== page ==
Technology

What's Up With Apple: Pushback on Apple Privacy, Security Claims

On Thursday, we noted a claim that Apple Inc. (NASDAQ: AAPL) was preparing to introduce tools that can be used to identify child abuse images on iPhones and other products. MIT professor and computer security expert Matthew Green was not entirely sanguine about the project. The New York Times’s Dealbook quoted Green:

I don’t particularly want to be on the side of child porn and I’m not a terrorist. But the problem is that encryption is a powerful tool that provides privacy, and you can’t really have strong privacy while also surveilling every image anyone sends.

He got more company as the day wore on. The Electronic Frontier Foundation (EFF) warned that Apple is “planning to build a backdoor into its data storage system and its messaging system.” This is not something the privacy advocates, like the EFF, support.

Apple posted a web page on Expanded Protections for Children introducing three new child-safety features:

First, new communication tools will enable parents to play a more informed role in helping their children navigate communication online. The Messages app will use on-device machine learning to warn about sensitive content, while keeping private communications unreadable by Apple.

[Second], iOS and iPadOS will use new applications of cryptography to help limit the spread of CSAM [Child Sexual Abuse Material] online, while designing for user privacy. CSAM detection will help Apple provide valuable information to law enforcement on collections of CSAM in iCloud Photos.

[Third], updates to Siri and Search provide parents and children expanded information and help if they encounter unsafe situations. Siri and Search will also intervene when users try to search for CSAM-related topics.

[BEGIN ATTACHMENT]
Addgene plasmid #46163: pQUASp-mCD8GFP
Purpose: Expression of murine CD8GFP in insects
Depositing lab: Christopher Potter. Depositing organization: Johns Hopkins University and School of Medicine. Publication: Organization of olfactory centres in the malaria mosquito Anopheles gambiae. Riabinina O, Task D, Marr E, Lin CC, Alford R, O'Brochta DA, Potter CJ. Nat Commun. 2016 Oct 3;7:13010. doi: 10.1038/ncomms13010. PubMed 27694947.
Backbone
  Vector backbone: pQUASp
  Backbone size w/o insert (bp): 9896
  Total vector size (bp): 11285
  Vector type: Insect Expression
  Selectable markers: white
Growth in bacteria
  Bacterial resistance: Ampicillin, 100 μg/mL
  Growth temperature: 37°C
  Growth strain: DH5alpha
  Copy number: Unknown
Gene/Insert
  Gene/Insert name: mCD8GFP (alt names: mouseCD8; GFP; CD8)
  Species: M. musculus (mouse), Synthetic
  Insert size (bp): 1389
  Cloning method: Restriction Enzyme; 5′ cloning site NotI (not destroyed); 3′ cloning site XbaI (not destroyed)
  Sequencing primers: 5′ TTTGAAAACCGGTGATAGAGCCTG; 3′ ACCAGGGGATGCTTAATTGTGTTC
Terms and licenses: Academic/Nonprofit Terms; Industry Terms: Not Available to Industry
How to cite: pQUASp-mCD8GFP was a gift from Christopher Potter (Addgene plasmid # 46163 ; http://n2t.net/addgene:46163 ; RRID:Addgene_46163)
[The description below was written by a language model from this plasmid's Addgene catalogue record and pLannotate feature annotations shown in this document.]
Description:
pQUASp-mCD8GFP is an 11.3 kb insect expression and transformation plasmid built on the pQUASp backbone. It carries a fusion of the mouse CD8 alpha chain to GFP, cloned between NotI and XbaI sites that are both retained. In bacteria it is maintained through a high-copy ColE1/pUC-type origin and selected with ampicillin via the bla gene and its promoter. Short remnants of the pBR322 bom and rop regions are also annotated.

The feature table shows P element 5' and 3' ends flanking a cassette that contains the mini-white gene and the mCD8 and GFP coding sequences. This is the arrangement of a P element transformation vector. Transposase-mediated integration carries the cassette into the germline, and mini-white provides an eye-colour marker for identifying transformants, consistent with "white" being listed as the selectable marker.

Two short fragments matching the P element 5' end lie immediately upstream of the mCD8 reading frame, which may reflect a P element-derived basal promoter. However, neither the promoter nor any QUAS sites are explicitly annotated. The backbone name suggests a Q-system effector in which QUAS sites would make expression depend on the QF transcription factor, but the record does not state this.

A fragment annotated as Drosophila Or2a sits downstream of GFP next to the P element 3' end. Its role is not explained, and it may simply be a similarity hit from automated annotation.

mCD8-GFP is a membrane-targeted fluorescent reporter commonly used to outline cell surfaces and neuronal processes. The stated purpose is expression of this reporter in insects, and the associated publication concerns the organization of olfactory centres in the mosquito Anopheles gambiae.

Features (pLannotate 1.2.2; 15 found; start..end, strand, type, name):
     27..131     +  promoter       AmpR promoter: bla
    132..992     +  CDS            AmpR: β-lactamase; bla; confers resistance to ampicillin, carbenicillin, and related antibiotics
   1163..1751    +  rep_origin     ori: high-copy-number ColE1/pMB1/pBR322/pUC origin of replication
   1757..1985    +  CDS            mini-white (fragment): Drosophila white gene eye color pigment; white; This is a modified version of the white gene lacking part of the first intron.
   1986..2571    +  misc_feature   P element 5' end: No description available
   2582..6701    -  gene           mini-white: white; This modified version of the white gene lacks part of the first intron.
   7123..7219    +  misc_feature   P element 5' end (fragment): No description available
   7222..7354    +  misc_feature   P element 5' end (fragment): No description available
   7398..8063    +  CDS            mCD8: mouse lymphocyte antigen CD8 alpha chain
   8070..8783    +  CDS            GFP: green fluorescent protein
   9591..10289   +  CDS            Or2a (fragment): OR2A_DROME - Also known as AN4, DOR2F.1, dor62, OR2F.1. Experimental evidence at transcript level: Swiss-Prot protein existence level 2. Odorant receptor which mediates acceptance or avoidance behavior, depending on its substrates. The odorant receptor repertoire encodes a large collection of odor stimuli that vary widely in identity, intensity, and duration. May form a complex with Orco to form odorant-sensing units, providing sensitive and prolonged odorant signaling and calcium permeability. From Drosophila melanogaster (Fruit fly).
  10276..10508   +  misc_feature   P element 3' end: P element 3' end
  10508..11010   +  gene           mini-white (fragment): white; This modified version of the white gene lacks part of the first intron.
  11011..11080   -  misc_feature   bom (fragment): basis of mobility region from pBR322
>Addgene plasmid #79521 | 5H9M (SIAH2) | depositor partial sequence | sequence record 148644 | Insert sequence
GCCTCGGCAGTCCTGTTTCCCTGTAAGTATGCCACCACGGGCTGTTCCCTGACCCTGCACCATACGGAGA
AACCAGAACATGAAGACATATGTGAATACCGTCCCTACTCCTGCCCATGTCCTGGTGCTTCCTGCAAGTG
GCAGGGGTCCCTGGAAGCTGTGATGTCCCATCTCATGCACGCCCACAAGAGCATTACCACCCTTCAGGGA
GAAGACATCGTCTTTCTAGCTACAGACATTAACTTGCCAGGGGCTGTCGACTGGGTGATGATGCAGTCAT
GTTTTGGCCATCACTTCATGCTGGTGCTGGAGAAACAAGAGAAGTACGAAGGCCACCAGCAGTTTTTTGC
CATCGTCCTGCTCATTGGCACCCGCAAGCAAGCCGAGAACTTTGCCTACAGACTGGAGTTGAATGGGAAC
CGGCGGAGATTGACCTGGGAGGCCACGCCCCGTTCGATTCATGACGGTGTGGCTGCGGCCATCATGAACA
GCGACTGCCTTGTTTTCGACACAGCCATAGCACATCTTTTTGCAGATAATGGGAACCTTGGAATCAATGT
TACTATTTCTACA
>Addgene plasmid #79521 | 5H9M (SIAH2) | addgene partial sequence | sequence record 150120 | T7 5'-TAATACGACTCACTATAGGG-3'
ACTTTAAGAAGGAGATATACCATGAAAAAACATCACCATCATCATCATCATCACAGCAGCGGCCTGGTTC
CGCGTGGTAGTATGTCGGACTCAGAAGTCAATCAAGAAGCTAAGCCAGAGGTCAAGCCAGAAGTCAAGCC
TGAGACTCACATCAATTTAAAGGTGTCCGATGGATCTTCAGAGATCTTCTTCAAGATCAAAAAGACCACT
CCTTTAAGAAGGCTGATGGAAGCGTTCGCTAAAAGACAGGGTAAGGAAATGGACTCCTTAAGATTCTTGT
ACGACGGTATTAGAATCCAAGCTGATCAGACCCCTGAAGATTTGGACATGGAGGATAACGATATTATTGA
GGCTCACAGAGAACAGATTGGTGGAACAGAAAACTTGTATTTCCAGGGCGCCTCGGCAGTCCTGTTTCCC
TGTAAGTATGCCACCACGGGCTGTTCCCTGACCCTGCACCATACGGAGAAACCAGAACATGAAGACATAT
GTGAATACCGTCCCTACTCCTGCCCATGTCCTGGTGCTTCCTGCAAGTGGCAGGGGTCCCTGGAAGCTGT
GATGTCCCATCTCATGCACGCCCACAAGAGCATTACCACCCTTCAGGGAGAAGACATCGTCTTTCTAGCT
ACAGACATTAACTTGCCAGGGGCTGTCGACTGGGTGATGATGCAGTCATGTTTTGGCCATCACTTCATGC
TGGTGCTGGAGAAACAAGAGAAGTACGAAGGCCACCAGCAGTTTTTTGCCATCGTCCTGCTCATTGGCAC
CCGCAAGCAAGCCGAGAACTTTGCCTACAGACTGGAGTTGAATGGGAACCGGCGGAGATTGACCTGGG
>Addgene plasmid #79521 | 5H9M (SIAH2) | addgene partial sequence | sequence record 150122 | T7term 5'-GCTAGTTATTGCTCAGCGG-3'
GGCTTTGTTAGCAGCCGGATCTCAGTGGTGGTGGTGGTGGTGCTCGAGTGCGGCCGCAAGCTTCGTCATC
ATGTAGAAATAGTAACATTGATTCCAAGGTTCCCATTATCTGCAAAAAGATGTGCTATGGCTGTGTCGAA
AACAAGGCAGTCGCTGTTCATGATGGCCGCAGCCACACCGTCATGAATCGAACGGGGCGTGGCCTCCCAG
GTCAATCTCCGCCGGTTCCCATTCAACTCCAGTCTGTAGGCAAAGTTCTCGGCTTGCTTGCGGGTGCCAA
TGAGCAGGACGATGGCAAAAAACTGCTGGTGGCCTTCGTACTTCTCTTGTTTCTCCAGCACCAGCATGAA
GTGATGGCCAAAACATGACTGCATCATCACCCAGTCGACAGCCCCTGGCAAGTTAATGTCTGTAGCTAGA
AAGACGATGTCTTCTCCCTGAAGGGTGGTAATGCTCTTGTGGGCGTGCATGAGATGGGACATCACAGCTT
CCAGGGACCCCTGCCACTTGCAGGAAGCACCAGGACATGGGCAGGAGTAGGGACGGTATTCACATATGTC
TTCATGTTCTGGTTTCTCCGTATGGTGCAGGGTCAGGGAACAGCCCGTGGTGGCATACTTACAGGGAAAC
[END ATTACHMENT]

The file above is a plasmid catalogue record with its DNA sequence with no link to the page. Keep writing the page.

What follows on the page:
Apple noted that these features will be available later this year in iOS 15, iPadOS 15, watchOS 8 and macOS Monterey.

EFF acknowledges that child exploitation is a “serious problem,” but Apple’s decision to “bend” its robust privacy protection measures to combat the problem is a “choice [that] will come at a high price for overall user privacy.” The client-side program that Apple is proposing to scan images on iPhones, iPads, Apple Watches and Macs cannot be restricted to scanning only from CSAM images.

[I]t’s impossible to build a client-side scanning system that can only be used for sexually explicit images sent or received by children. As a consequence, even a well-intentioned effort to build such a system will break key promises of the messenger’s encryption itself and open the door to broader abuses.

All it would take to widen the narrow backdoor that Apple is building is an expansion of the machine learning parameters to look for additional types of content, or a tweak of the configuration flags to scan, not just children’s, but anyone’s accounts. That’s not a slippery slope; that’s a fully built system just waiting for external pressure to make the slightest change.

We can’t say we weren’t warned. In an interview with the New York Times last May, Harvard professor emerita Shoshana Zuboff cited a data scientist who told her, “Look, the underlying norm of all software and apps designed now is data collection.” Zuboff noted that every app is “designed to engage in surveillance,” and had this to say about Apple:

Apple still makes the majority of its revenues through its sales of iPhones and other devices. Nevertheless, an increasing portion of its revenue comes from services, and a big chunk of services is selling apps. So even if it’s not a surveillance capitalist, it is a powerful enabler. A powerful accessory to this crime of surveillance capitalism.

And, of course, there are other ways in which Apple and Mr. Cook really violate the principles that he so eloquently states. Apple in China is obviously a huge example of that. Apple’s relationship with Google. So Apple is deeply compromised.

Zuboff published The Age of Surveillance Capitalism in 2019, a book the Financial Times named the book of the year. Her first book, In the Age of the Smart Machine, was published in 1988 and remains in print.